Cleo was glad the café had cleared out early in the afternoon. She’d been able to get away and made it to the beach in time to see the final of the men’s surf championships. She felt a huge thrill to hear Owen Rankin announced as champion for the third time. Will must be so proud. How she wished she could share Owen’s achievement with him. She could see him in the distance congratulating Owen, before the young man was hoisted onto the shoulders of other surfers and carried across the beach.
The shout of ‘Fire’ made her turn quickly to peer across to the other end of the beach where there was a vehicle in flames. She joined the people running towards it, not sure what she could do to help, not knowing if anyone was trapped inside.
As she approached, she could see it was a van, the white paint blistering, almost obliterating the logo –Bay Surf School.
Her heart dropped. She felt faint. She stumbled and almost fell.
It was Will’s van.
By the time she got there, several men were pulling the surf boards out of the van, while others were attempting to put out the flames with fire extinguishers. There was nothing she could do but watch on in despair as Will’s livelihood went up in flames.
She was standing, unable to move, when she heard a loud yell of anguish, and Will ran up, closely followed by Martin and Ted Crawford. The three men dashed to the now smouldering van, but there was nothing they could do.
Will fell to his knees, his howl of agony filling the air.
Cleo didn’t hesitate. There was no time to think. She stumbled across to join him and, kneeling by his side, took the keening man into her arms, her eyes smarting from the smoke and filling with tears of shared grief.
After only a few moments, Will took Cleo’s arms and held her away from him. ‘Cleo, where did you come from?’ He gazed at her in surprise, seemingly disoriented.
‘I came to watch the end of the carnival. I saw Owen win, then heard someone shout there was a fire. When I saw it was your van, I… Oh, Owen I’m so sorry.’ A dreadful thought occurred to her. ‘Do you think it was her?’
‘Joy Taylor?’ Will shook his head. ‘Who knows? But I can’t think of anyone else who’d be so vindictive, who’d want to harm me.’ He gazed around him to where his surf boards were lying haphazardly on the grass and rubbed his forehead. ‘They seem to have saved most of the boards, but the van’s a write off.’
Suddenly, all the reasons Cleo had given herself for her decision about Will disappeared. They didn’t matter. So what if Joy Taylor was a vindictive bitch, if she would stop at nothing to harm them? Cleo wasn’t going to let her ruin their life. They were stronger than that. What she and Will had was too important to allow her to come between them.
But, this time, it was Will who held back. ‘No, Cleo,’ he said, as if he could read her mind. ‘If she can do this to me, who knows what else she might be capable of. I don’t want you to put yourself at risk. I need to know you’re safe.’ He glanced around warily.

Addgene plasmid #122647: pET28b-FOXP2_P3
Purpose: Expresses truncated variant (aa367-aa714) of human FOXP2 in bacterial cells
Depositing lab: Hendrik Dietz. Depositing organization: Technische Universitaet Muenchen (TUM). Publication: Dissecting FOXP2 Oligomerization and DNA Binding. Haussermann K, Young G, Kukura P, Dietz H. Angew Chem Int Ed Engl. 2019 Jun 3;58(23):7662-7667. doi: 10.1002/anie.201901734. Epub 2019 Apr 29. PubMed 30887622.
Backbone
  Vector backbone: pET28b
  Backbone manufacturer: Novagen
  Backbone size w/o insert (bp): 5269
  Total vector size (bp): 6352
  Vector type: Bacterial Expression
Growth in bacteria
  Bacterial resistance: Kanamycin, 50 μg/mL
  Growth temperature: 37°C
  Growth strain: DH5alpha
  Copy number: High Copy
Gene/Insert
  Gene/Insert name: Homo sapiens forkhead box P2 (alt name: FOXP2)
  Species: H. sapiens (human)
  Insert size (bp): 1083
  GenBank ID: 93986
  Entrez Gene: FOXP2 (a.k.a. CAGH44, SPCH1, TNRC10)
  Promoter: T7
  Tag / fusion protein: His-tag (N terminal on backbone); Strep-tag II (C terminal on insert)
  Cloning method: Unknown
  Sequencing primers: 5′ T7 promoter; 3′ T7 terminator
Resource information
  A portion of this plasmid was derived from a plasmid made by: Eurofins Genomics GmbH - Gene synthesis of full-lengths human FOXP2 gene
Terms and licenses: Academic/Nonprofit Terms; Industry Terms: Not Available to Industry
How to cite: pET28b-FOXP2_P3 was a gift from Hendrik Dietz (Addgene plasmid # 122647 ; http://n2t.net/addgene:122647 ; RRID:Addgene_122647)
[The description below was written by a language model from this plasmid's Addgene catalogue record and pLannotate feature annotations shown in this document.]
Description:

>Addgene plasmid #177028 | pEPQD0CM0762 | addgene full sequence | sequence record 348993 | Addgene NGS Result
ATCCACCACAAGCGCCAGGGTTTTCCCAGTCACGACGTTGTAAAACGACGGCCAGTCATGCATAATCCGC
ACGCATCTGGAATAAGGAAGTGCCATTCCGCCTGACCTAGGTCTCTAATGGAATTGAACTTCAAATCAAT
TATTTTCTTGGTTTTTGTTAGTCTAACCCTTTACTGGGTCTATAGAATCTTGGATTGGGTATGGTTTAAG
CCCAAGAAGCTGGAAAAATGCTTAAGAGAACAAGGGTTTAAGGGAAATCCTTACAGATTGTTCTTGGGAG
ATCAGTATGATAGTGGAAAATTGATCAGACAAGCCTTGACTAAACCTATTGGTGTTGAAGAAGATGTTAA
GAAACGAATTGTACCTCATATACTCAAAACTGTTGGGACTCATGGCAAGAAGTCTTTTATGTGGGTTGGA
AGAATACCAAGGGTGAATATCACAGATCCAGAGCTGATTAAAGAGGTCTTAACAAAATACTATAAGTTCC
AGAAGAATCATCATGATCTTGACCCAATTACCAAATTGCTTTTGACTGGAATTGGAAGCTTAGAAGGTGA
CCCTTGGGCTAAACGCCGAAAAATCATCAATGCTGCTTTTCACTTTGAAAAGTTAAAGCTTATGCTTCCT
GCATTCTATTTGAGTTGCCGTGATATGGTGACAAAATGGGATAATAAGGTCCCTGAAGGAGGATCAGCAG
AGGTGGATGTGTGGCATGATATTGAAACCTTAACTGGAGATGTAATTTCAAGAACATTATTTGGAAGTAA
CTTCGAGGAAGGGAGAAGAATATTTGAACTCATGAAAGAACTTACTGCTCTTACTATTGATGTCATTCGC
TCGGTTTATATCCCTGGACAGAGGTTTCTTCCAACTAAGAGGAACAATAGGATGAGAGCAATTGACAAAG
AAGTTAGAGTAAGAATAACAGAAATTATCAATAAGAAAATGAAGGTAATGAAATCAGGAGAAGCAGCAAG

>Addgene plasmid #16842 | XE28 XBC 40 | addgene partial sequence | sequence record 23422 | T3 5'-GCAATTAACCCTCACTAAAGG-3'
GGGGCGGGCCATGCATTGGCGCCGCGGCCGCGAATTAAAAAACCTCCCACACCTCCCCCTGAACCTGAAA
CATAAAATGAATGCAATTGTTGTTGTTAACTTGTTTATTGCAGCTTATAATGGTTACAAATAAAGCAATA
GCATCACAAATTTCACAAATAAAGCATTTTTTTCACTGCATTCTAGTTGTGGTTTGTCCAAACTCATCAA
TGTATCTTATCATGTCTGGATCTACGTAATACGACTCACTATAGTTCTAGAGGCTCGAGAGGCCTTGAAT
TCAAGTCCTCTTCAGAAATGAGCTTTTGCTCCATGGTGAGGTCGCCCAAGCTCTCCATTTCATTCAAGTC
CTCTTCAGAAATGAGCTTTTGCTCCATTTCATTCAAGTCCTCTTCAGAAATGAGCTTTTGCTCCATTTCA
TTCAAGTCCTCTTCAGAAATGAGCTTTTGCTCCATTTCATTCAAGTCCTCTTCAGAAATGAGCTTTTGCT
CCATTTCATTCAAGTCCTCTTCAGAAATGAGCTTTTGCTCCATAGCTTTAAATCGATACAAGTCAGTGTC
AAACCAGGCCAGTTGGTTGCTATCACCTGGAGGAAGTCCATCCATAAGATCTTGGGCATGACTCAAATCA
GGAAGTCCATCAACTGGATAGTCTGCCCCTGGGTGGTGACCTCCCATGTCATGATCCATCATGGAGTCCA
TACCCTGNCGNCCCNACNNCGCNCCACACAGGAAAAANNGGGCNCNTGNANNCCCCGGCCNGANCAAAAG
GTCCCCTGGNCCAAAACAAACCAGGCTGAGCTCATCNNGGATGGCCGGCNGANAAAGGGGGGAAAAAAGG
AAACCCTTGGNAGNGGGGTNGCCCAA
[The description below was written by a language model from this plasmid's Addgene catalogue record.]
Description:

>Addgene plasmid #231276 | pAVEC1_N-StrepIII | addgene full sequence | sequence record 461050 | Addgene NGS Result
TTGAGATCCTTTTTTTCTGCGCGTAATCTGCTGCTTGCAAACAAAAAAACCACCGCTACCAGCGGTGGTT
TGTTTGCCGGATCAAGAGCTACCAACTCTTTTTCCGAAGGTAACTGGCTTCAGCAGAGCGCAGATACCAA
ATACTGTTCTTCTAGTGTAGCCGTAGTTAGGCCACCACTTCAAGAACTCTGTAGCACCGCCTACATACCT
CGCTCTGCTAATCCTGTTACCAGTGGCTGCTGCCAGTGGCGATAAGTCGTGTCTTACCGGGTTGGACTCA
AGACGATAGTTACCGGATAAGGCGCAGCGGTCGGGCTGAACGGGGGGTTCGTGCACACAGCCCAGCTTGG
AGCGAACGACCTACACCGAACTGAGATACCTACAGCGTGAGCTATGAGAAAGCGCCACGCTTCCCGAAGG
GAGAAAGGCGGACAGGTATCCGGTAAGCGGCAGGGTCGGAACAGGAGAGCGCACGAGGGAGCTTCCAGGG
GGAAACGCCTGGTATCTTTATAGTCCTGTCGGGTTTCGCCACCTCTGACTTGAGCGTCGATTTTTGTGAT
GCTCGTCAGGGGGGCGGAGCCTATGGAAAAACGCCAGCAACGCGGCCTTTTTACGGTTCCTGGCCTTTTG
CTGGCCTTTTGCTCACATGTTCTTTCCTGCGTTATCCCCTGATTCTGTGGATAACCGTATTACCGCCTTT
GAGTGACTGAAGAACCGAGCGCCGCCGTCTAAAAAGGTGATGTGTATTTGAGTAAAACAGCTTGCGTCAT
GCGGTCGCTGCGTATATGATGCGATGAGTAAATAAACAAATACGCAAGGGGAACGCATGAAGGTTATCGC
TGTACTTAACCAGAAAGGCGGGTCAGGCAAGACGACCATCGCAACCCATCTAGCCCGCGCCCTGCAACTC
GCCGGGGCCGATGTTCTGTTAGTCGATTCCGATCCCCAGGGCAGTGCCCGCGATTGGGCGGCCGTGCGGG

Cleo followed his gaze but could see no sign of the woman they suspected of causing the fire. ‘Are you sure you’ll be all right?’
‘Are you okay, Dad? What happened to the van?’ Owen rushed up, followed by Nick, Hannah and Kerri-Ann who appeared to have become part of the group. They were accompanied by a dark-haired young man who was a stranger to Cleo.
‘I’m good, and these kind guys saved most of my boards,’ he gestured to where a group were hovering around the dowsed wreckage surrounded by surf boards, ‘but the van…’ He shook his head again.
‘I’ll get my ute. I can take your boards to the workshop. We can decide what to do later. What about you, Dad?’ He looked at Cleo who was trying to come to terms with Will’s decision.
‘I’ll come with you, son. Sorry, Cleo, but it’s for the best.’
Cleo thought her heart would burst. Just as she’d decided to give their relationship another chance, Will was turning his back on her. She sniffed up her tears.
‘I’ll come home with you, Mum,’ Hannah said, clearly seeing her mother’s distress.
‘No.’ Cleo regained some of her earlier resolve. ‘You go with your friends. It’s Easter, you should be having fun. I’ll be fine.’
But would she ever be fine again?
Almost a week had passed since the surf carnival and the fire that destroyed Will’s van. It would soon be Anzac Day and, this year, Cleo was dreading it. She normally enjoyed the holiday on which the café didn’t open till midday, attending the dawn service by the war memorial in the town square, followed by breakfast with Bev.
This year, Will’s absence was all too apparent. Somehow, the facthe’dmade the decision to end their liaison was what hurt most – more than when it had been her choice. In retrospect, she supposed then she’d felt more in charge, more able to change her mind. Now it was out of her control. It seemed so final.
There had only been one communication from Will – a brief phone call in which he told her he’d had a text from Joy sayingI’m sorry.
It should have changed things between them, but it hadn’t. When the call was over, Cleo felt more empty than ever – empty and angry. Joy Taylor had ruined her life as effectively as if she’d driven a knife into her heart.
It seemed Will was moving on. From Hannah, she knew he had ordered a new van – which would be covered by insurance – and was planning to put his energy into opposing the development proposal.